Reuse and invisible familiarity in design

Some great backstories about things you see or hear everyday. Content used so much it becomes public domain, or more, part of the cultural landscape. Recognisable sometimes only subconsciously, but as a layer that stimulates familiarity, and builds on associations we have with certain genres, environments, emotions or experiences. I wonder if the associations we have with those things, the subconscious emotional connection to a film, or a piece of music, are only perpetuated by the familiarity, having lost original meaning. Or maybe simply reinforcing attachment to a feeling that isn’t really there.

Or maybe they just feel right. These are early memes.

(I’m not going to talk about IP and licensing in this post, but the first video covers it very well)

The “Amen Break”

A drum loop sampled and cut up so much that it almost defines how we physically connect to music.. saying “this is how your body moves”. Hard not to tap your fingers to, you’ll start hearing this in music you own, and realise it’s one of the things that makes that piece what it is.

The “Willhelm Scream”

Somebody get stabbed, or fall off a cliff? Shady figure behind a curtain? This is how you’re supposed to scream. As the story goes, this particular sample is now an in joke, or calling card, of sound engineers in the know. We probably don’t notice it, but they get to nod knowingly at each other, while producers utter “that’s it, that’s the sound I want, good work!”. And it is the sound they want. It conveys exactly what they need it to, because it’s familiar. We, as viewers, know exactly what it means and how we’re supposed to feel. It’s like mist over a lake, or a ripple in a glass of water.

“The Recurring Prop Newspaper”

Then there’s the pure joke. Which probably started as laziness. Or reused because it was augmented somehow to be useful on set, to hold something like an actors lines maybe?

But by now I’d be surprised if there wasn’t a PDF floating around producers email lists (Is there a resource of this stuff? There should be). So does this have an emotional side-effect. Probably not. But you can be sure the content of the newspaper has nothing to do with the plot of whatever it is you’re watching. You’d think that might guarantee it not to be misleading or distracting, but the opposite might be true. How can something interesting to a character in a scene not be interesting to the viewer, or relevant to the story? Maybe we read too much into this..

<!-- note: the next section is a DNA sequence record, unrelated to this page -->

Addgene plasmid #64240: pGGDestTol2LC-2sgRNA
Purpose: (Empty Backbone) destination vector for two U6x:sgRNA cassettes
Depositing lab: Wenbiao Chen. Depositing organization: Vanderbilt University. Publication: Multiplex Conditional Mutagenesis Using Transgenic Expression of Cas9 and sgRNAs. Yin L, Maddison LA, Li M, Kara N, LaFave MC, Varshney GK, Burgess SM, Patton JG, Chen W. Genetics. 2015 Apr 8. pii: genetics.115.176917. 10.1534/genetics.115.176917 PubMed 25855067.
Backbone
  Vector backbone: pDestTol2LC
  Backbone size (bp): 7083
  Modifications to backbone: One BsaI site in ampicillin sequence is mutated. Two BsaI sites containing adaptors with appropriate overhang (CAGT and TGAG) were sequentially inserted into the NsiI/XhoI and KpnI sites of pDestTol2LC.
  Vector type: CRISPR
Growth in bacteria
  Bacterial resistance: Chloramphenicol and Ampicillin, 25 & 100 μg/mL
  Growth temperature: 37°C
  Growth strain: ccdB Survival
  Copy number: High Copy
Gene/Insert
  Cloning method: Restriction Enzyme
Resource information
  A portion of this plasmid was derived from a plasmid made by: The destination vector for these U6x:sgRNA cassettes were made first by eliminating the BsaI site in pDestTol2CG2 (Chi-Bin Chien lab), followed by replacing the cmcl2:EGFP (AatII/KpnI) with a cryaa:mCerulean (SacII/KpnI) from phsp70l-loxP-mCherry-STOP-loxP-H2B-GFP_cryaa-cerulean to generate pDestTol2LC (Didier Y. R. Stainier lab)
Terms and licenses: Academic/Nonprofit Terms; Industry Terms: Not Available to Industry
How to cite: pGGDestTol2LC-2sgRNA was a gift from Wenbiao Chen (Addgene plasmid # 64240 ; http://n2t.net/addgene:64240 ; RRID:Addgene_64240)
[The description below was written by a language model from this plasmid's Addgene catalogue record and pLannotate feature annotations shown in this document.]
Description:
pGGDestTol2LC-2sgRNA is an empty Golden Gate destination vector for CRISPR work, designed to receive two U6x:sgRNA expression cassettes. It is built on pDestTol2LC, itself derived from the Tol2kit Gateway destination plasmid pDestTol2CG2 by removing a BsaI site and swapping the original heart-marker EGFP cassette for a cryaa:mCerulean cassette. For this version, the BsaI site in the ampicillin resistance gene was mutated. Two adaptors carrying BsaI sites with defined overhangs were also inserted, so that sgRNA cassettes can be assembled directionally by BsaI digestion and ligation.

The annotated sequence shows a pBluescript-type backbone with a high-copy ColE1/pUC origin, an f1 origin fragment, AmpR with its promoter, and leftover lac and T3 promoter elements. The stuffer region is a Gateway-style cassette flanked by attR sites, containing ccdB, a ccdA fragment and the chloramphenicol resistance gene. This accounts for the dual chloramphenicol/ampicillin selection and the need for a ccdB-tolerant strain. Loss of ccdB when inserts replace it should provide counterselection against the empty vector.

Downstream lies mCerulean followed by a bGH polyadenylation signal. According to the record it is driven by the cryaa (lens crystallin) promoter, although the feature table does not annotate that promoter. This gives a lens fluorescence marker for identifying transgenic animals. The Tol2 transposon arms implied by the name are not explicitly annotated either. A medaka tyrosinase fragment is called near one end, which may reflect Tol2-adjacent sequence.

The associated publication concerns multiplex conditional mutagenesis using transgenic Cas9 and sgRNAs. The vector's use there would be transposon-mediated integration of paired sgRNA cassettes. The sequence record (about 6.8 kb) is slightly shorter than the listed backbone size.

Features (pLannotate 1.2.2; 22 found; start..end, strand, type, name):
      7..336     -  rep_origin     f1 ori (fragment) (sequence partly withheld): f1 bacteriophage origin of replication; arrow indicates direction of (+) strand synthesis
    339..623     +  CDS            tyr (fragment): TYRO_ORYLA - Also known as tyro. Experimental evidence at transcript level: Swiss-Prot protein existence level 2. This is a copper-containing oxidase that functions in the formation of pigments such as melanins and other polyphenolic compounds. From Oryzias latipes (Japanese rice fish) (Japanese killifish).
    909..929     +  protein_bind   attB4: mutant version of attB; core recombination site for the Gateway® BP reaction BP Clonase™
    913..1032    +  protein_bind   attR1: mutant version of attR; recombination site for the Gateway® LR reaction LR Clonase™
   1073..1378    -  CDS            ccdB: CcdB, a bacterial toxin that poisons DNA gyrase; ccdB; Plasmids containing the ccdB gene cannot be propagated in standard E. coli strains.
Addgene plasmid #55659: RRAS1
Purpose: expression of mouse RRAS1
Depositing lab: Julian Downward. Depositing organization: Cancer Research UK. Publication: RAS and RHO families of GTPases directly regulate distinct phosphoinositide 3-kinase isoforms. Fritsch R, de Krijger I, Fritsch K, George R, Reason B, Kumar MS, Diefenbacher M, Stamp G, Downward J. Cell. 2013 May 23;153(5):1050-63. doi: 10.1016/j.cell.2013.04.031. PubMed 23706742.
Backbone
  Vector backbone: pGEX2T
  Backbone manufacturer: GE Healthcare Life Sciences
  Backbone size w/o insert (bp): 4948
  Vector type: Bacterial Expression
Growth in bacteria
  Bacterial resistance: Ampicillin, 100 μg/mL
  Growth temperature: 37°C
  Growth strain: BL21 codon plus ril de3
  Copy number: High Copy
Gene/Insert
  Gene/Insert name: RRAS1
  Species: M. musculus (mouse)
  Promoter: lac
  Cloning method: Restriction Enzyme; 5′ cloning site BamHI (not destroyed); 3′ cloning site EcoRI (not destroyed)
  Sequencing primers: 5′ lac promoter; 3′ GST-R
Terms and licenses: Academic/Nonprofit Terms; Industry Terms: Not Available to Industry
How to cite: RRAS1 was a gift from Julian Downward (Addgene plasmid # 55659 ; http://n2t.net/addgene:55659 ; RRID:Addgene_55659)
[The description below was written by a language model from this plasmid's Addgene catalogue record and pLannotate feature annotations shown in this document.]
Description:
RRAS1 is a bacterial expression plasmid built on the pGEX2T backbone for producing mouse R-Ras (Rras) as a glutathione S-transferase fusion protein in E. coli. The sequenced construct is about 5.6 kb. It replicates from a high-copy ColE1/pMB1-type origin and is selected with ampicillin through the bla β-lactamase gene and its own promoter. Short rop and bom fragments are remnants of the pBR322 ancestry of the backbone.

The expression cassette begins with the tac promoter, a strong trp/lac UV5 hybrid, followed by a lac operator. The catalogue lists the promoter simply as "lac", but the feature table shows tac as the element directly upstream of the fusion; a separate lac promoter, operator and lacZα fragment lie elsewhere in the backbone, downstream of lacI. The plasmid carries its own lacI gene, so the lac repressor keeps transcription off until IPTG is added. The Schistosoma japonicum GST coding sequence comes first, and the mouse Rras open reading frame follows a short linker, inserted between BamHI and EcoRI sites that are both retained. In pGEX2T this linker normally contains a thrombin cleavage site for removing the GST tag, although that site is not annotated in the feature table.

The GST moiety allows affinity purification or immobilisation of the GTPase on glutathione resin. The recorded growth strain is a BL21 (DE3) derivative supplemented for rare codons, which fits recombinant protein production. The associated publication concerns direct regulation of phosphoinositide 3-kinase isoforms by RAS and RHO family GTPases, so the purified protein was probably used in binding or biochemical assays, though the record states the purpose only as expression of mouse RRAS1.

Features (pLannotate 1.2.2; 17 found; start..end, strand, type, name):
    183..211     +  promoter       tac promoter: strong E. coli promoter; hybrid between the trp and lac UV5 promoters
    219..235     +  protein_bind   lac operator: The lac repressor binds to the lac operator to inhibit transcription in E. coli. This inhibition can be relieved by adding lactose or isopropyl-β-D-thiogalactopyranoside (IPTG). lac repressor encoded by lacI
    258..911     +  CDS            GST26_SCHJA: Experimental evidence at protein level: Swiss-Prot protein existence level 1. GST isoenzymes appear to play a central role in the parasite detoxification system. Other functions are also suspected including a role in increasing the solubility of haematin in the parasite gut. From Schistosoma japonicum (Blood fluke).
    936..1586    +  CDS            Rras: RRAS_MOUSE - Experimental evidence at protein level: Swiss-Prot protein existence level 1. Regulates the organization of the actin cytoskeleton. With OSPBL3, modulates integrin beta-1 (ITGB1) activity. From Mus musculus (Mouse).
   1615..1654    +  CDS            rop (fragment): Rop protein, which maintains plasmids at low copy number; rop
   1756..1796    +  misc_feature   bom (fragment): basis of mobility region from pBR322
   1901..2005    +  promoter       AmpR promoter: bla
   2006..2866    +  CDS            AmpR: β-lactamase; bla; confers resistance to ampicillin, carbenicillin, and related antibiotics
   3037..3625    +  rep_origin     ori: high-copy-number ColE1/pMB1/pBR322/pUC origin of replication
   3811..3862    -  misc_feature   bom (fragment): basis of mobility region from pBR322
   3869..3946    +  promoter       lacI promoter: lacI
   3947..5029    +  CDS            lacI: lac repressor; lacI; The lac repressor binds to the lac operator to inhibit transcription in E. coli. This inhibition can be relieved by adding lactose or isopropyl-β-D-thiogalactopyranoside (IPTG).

(Borrowed from Slashfilm)


So is all this in the aid of familiarity, a joke, laziness.. or do they just work? The Amen Break started as convenient, and awesome. Now it’s basically a default framework, on which the layers of a track are built.

When you apply this to interface design it’s easy to see similar reasoning about consistency and familiarity. We often strive to create “invisible design”, design we just know how to use. It’s not intrusive, it’s clear and well known, and doesn’t require instructions. Like a close box, or an “OK” button. We think about libraries and best practice, but we sometimes forget emotion. People like to be at ease, when they already know how something works, the barriers drop.

Sometimes these things change. Why is the save icon in your word processor a small image of a floppy disk? If you were born in the ’90’s it’s likely you have no idea what that is, what is that supposed to suggest is the function of that button? The answer? Well it’s increasingly becoming to change the paradigm of “saving”. The familiar pattern on the web has started to become automatic, or background saving, having an inherent revision history. Collaboration on a document is also having an effect. No-longer is there a save-and-hand-over, stop > send > wait > receive > edit > repeat, process.

So this has become invisible, just like the Amen Break. We see it, it is fundamental to the experience, but we get it straight away so see past it. Clever stuff. But you can’t purposely create these memes. Memes create themselves. A collective acceptance, even viral. We’re rats in a maze we’re designing.